Do's and Don'ts

Sun Protection is a fact of life™

Sunscreen is a vital part of protecting your skin from the harmful effects of the sun, but not all sunscreens are created equal.

In this article, we will explore some of the do's and don'ts of sunscreen use, and provide you with some tips and tricks to make the most of your sun protection.

girl on beach chair putting on sunscreen

Do: Choose a sunscreen that offers broad-spectrum protection. This means that it blocks both UVA and UVB rays, which can cause sunburn, premature aging, and skin cancer.

Look for products that have at least SPF 30, which filters out about 97% of UVB rays. You can also look for the UVA seal, which indicates that the product meets the European standards for UVA protection.

ROMANTIC COUPLE  Applying sunscreen

Don't: Rely on sunscreen alone. Sunscreen is not a magic shield that can prevent all sun damage. You should also limit your exposure to the sun, especially between 10 a.m. and 4 p.m., when the sun is strongest.

Wear protective clothing, such as hats, sunglasses, and long sleeves, and seek shade whenever possible. Remember that you can still get sunburned on cloudy days, or through glass or water.

Do: Apply sunscreen generously and evenly. You need about an ounce of sunscreen to cover your entire body, or about a shot glass full. Make sure you cover all exposed areas, including your ears, neck, lips, and scalp.

Don't forget to apply sunscreen to your hands and feet, as they are often overlooked. Use a spray or stick for hard-to-reach areas, such as your back.

Green bikini girl sitting on the beach putting on sunscreen

Don't: Skimp on sunscreen or apply it too late. You should apply sunscreen at least 15 minutes before going outside, to allow it to absorb into your skin. You should also reapply sunscreen every two hours, or more often if you are sweating or swimming.

Even if your sunscreen is labeled as water-resistant or sweat-resistant, it can still wear off over time. Don't assume that one application in the morning will last you all day.

Do: Check the expiration date and storage conditions of your sunscreen. Sunscreen can lose its effectiveness over time, especially if it is exposed to high temperatures or direct sunlight.

Check the label for an expiration date, and discard any sunscreen that is past its prime. You should also store your sunscreen in a cool and dry place, away from heat sources or windows.

lady putting on sunscreen at the beach

Don't: Use sunscreen that causes irritation or allergic reactions. Some people may be sensitive to certain ingredients in sunscreen, such as fragrances, preservatives, or chemical filters.

If you experience any itching, burning, redness, or swelling after using sunscreen, stop using it immediately and consult a doctor. You may want to try a different brand or formula of sunscreen, or opt for a mineral-based sunscreen that contains zinc oxide or titanium dioxide, which are less likely to cause irritation.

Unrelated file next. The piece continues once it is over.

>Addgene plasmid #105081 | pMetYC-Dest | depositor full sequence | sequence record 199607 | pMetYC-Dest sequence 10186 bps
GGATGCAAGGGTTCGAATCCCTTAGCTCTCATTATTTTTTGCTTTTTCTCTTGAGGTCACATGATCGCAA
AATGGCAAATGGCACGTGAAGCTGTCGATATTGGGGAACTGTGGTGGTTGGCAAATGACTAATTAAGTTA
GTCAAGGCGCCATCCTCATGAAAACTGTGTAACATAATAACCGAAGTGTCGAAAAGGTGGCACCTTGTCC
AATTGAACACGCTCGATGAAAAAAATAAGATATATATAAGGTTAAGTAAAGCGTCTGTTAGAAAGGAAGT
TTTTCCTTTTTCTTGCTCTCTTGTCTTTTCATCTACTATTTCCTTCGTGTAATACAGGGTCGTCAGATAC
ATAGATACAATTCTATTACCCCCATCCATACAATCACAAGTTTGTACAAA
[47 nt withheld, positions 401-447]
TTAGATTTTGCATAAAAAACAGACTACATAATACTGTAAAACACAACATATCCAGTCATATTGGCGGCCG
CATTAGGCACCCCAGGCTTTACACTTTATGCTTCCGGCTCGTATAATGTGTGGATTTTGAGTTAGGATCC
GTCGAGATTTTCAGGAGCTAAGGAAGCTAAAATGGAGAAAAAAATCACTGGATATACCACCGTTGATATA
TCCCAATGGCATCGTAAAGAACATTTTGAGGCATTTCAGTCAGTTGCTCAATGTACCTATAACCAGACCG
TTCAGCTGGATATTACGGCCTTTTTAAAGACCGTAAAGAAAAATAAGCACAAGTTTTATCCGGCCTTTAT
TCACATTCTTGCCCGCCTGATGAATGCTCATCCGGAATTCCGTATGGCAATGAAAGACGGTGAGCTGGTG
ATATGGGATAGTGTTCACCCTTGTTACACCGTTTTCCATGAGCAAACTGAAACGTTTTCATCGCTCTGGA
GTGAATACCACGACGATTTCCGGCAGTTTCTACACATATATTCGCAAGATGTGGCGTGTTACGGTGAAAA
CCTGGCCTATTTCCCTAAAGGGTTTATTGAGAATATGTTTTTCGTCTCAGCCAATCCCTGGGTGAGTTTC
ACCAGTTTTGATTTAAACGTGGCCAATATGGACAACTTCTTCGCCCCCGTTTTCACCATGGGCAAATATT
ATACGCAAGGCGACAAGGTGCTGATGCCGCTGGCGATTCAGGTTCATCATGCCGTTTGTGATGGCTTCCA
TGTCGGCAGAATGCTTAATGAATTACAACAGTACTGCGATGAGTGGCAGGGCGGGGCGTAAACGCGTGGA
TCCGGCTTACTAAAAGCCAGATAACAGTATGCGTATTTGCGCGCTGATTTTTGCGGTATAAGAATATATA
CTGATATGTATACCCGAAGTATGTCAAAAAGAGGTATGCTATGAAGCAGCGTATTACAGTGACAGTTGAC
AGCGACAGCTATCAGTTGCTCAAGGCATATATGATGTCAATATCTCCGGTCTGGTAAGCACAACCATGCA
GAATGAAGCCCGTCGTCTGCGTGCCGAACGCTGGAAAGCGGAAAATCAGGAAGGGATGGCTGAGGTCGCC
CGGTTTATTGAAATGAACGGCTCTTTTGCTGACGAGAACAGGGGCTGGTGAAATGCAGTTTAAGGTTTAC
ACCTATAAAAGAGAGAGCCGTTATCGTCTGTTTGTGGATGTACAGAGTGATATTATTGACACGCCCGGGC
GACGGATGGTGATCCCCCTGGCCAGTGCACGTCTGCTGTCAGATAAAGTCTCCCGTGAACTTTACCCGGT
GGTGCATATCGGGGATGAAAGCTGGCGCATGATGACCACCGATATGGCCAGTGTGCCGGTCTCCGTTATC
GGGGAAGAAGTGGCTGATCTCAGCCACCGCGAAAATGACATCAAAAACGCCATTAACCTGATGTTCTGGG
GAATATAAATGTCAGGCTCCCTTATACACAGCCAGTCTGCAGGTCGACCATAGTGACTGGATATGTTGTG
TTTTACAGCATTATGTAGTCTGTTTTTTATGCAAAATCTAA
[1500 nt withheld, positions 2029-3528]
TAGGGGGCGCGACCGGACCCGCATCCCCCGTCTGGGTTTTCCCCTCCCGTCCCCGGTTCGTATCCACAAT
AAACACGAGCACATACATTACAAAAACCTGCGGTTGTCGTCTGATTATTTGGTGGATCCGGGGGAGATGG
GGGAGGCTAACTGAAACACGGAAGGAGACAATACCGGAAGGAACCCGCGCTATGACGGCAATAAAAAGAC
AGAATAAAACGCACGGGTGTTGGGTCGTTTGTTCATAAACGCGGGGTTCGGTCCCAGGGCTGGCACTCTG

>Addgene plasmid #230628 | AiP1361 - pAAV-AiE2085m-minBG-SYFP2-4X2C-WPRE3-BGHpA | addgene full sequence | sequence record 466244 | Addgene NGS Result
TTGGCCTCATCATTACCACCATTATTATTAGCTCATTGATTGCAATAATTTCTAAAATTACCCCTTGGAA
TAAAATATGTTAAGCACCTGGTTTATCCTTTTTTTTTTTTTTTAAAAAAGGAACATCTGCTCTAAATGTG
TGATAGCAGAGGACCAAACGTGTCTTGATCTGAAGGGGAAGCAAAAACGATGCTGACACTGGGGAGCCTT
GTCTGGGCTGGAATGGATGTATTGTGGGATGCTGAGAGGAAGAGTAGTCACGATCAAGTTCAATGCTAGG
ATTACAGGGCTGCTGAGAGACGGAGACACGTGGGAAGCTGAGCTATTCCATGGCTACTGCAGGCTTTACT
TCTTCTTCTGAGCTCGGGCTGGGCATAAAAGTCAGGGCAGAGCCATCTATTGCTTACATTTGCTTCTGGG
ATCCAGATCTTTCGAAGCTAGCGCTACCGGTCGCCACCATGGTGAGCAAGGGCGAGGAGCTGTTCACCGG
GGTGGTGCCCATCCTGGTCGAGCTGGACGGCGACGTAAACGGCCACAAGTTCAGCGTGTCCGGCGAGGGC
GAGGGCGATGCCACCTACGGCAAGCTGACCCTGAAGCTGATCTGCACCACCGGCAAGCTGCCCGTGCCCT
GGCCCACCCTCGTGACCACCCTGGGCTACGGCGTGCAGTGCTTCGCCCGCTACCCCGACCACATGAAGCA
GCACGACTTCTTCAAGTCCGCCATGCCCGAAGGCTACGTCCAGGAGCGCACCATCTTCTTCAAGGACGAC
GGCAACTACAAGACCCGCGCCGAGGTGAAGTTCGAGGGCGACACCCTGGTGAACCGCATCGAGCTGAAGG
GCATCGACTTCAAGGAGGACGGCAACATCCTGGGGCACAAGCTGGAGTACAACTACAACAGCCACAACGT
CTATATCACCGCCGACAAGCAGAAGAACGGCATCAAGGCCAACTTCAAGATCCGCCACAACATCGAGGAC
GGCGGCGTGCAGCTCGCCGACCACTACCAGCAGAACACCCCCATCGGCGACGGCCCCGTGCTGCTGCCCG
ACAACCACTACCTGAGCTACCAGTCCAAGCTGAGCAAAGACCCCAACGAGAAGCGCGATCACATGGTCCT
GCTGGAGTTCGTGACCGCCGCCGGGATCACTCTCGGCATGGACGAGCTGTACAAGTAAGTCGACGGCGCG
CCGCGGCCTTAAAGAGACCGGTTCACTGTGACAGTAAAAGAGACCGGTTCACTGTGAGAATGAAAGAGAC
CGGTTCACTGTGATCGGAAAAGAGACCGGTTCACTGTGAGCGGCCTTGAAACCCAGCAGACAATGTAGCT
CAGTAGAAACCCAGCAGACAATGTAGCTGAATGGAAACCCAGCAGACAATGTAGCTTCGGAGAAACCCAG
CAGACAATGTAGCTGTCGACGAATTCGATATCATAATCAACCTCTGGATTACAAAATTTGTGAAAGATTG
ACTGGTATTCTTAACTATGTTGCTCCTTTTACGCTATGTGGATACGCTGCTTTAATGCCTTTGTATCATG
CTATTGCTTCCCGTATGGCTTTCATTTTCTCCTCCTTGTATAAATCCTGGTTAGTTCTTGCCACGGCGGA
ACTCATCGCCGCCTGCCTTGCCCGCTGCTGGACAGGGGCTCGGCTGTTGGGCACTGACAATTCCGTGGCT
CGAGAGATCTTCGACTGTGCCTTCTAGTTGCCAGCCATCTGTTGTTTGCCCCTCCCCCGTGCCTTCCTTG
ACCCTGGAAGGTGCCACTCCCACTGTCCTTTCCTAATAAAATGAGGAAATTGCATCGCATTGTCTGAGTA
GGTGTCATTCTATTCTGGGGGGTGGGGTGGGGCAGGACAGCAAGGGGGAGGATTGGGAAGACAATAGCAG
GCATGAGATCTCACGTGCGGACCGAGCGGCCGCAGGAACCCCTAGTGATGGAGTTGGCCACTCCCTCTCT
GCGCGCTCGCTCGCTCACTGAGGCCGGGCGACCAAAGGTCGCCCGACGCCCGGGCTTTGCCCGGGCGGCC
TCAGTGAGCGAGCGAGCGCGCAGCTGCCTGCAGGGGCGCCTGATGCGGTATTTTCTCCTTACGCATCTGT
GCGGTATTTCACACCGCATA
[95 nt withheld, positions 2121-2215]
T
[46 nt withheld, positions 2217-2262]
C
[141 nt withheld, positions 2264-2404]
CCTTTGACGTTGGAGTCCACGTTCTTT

Do: Test your sunscreen before using it on a large area of your skin. Even if you don't have a history of allergic reactions to sunscreen, it is always a good idea to do a patch test before applying it to your whole body.

Apply a small amount of sunscreen to a discreet area of your skin, such as the inside of your wrist or elbow, and wait for 24 hours. If you don't notice any adverse effects, you can proceed to use the sunscreen as normal.

Don't: Mix different sunscreens or use expired ones. Mixing different brands or types of sunscreens can reduce their effectiveness or cause unwanted reactions.

You should stick to one product at a time, and follow the instructions on the label. You should also avoid using expired sunscreens, as they may not offer adequate protection or may harbor bacteria.

cute girl with sunscreen on her nose

Do: Consult a dermatologist if you have any questions or concerns about sunscreen use. Sunscreen is an important part of your skin care routine, but it is not a substitute for professional advice.

If you have any skin conditions, such as acne, rosacea, eczema, or psoriasis, you should consult a dermatologist before choosing a sunscreen that suits your needs.

You should also see a doctor if you notice any changes in your skin, such as new or changing moles, spots, or lesions.

Don't: Neglect other aspects of your skin health. Sunscreen is only one component of keeping your skin healthy and beautiful.

You should also follow a balanced diet, drink plenty of water, get enough sleep, and avoid smoking and excessive alcohol consumption. These habits can help you maintain your skin's elasticity, hydration, and glow.

Sunscreen in Conclusion

Sunscreen is a simple but powerful tool that can help you prevent sun damage and reduce your risk of skin cancer. By following these do's and don'ts of sunscreen use, you can enjoy the benefits of the sun without compromising your skin health.